PA Budget Done, But Critics Say Spending is Unsustainable

Member Group : Center Square

The Center Square) – After missing the June 30 deadline for a budget deal, an agreement has been made.

The $45.2 billion budget was approved by the Senate on Friday after the House approved it Thursday. It awaits the signature of Democratic Gov. Tom Wolf to become official.

The agreement includes:

  • $1.5 billion increase in state support for public schools.

  • Nearly $3 billion for the Public School Employees’ Retirement System.

  • $120 million increase for the Pennsylvania State System of Higher Education and Higher Education Assistance Agency.

  • $597 million for Penn State University, the University of Pittsburgh, Temple University, and Lincoln University.

  • $555 million increase in intellectual disability support services.

  • $125 million increase in the Educational Improvement Tax Credit.

It also includes a reduction in the corporate net income tax from 9.99% to 4.99% over 10 years.

“The budget agreement does not include any broad-based tax increases and is structured in a way to minimize the risk of tax increases in the years ahead,” a press release from the Senate Republican Communications Office said.

However, critics have noted that, due to classifying some spending as occurring in the last fiscal year, the spending increase looks smaller.

“Really, we’re looking at more like an 11% increase in spending, and that kind of spending is not sustainable in the long run,” said Nathan Benefield, president of the Commonwealth Foundation. The foundation noted that the state budget plan “exceeds Gov. Tom Wolf’s budget proposal by $300 million, with ongoing spending that exceeds projected revenue by $3 billion.”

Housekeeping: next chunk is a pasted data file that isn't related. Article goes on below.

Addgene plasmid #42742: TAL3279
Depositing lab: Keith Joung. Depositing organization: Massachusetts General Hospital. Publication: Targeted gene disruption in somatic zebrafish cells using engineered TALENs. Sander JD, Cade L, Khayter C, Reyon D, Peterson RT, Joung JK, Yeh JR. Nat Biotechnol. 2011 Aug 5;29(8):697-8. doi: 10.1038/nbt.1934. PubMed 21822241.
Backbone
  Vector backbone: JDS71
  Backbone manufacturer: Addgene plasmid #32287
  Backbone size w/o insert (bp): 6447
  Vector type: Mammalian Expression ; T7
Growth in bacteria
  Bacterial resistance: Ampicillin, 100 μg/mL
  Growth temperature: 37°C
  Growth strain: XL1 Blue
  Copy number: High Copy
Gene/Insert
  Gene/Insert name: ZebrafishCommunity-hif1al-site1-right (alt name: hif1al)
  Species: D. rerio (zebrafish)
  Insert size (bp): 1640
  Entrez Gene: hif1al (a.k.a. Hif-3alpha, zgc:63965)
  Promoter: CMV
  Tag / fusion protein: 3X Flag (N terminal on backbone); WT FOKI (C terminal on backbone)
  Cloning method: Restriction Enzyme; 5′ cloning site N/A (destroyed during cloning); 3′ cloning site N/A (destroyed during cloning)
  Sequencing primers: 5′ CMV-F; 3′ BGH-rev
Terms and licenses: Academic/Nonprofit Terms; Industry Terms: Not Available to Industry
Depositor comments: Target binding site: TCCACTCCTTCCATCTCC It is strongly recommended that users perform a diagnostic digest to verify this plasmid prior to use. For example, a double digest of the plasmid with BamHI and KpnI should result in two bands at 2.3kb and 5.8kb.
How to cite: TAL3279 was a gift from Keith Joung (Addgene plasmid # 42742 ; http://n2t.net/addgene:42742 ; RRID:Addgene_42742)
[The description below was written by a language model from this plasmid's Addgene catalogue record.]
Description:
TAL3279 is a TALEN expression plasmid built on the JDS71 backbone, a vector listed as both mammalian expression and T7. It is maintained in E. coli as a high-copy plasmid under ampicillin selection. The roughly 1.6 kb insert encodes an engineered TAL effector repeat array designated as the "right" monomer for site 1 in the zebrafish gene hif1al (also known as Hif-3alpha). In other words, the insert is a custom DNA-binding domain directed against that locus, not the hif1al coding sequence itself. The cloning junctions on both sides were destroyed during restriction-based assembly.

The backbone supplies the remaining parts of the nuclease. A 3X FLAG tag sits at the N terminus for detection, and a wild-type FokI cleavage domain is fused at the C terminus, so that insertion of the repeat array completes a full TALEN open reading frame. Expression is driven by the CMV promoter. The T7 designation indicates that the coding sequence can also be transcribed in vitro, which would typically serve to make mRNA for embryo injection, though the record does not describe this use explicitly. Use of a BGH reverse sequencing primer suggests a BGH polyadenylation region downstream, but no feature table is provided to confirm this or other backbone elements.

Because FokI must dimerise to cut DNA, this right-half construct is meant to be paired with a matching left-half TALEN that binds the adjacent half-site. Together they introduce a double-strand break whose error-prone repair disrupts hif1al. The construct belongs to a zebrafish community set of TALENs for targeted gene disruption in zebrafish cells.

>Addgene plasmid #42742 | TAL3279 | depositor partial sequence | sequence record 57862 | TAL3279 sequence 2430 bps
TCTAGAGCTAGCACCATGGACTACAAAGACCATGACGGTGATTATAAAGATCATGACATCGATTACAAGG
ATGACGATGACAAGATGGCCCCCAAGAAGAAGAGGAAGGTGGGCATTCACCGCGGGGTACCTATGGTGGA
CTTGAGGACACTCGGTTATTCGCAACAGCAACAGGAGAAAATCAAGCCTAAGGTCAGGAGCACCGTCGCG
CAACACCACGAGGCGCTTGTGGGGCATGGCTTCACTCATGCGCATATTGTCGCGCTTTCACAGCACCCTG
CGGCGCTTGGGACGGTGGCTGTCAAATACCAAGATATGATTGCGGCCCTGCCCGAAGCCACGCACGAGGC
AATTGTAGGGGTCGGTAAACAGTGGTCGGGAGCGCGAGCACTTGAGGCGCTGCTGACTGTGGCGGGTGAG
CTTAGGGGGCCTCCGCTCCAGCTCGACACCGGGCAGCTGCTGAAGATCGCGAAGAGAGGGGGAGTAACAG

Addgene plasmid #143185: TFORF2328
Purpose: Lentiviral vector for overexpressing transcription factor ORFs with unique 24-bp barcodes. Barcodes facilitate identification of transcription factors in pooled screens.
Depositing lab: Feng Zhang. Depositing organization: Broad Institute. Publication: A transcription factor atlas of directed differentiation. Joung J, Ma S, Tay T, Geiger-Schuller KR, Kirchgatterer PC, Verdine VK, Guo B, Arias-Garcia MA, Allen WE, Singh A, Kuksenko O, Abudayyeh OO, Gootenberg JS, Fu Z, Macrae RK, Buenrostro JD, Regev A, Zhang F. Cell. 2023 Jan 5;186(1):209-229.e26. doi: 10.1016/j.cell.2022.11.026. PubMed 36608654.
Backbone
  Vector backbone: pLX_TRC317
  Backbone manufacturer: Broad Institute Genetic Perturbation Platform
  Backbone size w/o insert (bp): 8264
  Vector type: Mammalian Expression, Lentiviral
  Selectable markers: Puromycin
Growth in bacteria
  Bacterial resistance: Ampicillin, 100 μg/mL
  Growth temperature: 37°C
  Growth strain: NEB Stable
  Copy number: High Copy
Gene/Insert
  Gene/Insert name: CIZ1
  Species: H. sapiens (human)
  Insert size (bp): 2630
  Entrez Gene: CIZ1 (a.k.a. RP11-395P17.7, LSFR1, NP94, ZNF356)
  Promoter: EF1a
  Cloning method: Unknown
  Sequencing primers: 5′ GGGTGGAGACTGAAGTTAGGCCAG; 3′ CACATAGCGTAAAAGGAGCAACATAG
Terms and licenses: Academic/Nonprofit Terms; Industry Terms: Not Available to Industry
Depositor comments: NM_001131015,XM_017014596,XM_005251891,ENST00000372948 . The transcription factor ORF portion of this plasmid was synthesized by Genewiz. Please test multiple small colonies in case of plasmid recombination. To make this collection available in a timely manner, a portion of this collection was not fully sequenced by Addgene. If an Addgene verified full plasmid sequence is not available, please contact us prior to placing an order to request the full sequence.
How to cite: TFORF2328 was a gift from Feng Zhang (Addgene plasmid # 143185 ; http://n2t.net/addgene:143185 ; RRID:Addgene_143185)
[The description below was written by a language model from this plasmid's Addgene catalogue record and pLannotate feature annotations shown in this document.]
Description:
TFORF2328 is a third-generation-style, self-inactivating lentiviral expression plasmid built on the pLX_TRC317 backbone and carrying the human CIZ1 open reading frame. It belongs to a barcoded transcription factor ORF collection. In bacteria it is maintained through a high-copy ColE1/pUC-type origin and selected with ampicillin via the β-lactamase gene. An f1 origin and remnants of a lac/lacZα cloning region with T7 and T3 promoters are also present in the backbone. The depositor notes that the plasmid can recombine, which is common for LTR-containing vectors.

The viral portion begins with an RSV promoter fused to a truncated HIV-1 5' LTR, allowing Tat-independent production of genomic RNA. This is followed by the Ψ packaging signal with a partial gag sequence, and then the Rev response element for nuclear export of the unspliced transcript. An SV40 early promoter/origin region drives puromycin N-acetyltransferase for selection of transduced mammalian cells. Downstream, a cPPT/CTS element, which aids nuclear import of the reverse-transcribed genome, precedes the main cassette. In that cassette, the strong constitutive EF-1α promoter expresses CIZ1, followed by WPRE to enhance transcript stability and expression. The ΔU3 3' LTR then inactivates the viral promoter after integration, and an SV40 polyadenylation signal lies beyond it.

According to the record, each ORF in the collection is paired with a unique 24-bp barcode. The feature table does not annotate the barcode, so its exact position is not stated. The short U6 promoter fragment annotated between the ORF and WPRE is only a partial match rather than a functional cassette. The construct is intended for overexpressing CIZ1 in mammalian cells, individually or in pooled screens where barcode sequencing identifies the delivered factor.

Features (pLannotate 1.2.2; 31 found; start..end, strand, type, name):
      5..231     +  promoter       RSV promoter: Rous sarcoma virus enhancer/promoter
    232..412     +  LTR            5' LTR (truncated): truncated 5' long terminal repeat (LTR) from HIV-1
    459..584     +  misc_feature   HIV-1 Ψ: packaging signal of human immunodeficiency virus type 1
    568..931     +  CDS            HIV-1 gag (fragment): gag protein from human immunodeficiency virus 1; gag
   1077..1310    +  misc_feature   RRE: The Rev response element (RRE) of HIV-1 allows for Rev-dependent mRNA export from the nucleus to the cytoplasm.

“The negative side is how much spending this is, increases in spending. Really, spending significantly more than revenues,” Benefield said, cautioning that the approach would burn through the state’s budget surplus and set up the need for a tax hike in a few years if spending doesn’t come back in line with revenues.

Despite the increased spending, Republicans emphasized that the commonwealth has a balance of almost $5 billion, including a $2.1 billion transfer to the Rainy Day Fund.

“These fiscally responsible steps are critical because many economic indicators are showing a risk of a recession on the horizon,” the press release noted. As The Center Square previously reported, the Independent Fiscal Office has predicted a 60% chance of economic stagnation and a 30% chance of a recession.

“Taking this extra time proved especially helpful,” said Rep. Craig Williams, R-Delaware/Chester. “This is a budget that everybody should be proud of.” He highlighted spending increases on education and public safety as crucial.

The agreement represents “long-term fiscal stewardship,” Sen. Pat Browne, R-Allentown, said, who serves as chair of the Senate Appropriations Committee. The budget “will allow Pennsylvania to promote the longest sustained period of fiscal balance in more than a generation.”

Democrats also supported the agreement.

“This is not a perfect plan…but on balance…this is an investment worthy of a vote,” said Sen. Vincent Hughes, D-Montgomery/Philadelphia. “This document deserves our support.”

Staff Reporter

Anthony Hennen is a reporter for The Center Square. Previously, he worked for Philadelphia Weekly and the James G. Martin Center for Academic Renewal. He is managing editor of Expatalachians, a journalism project focused on the Appalachian region.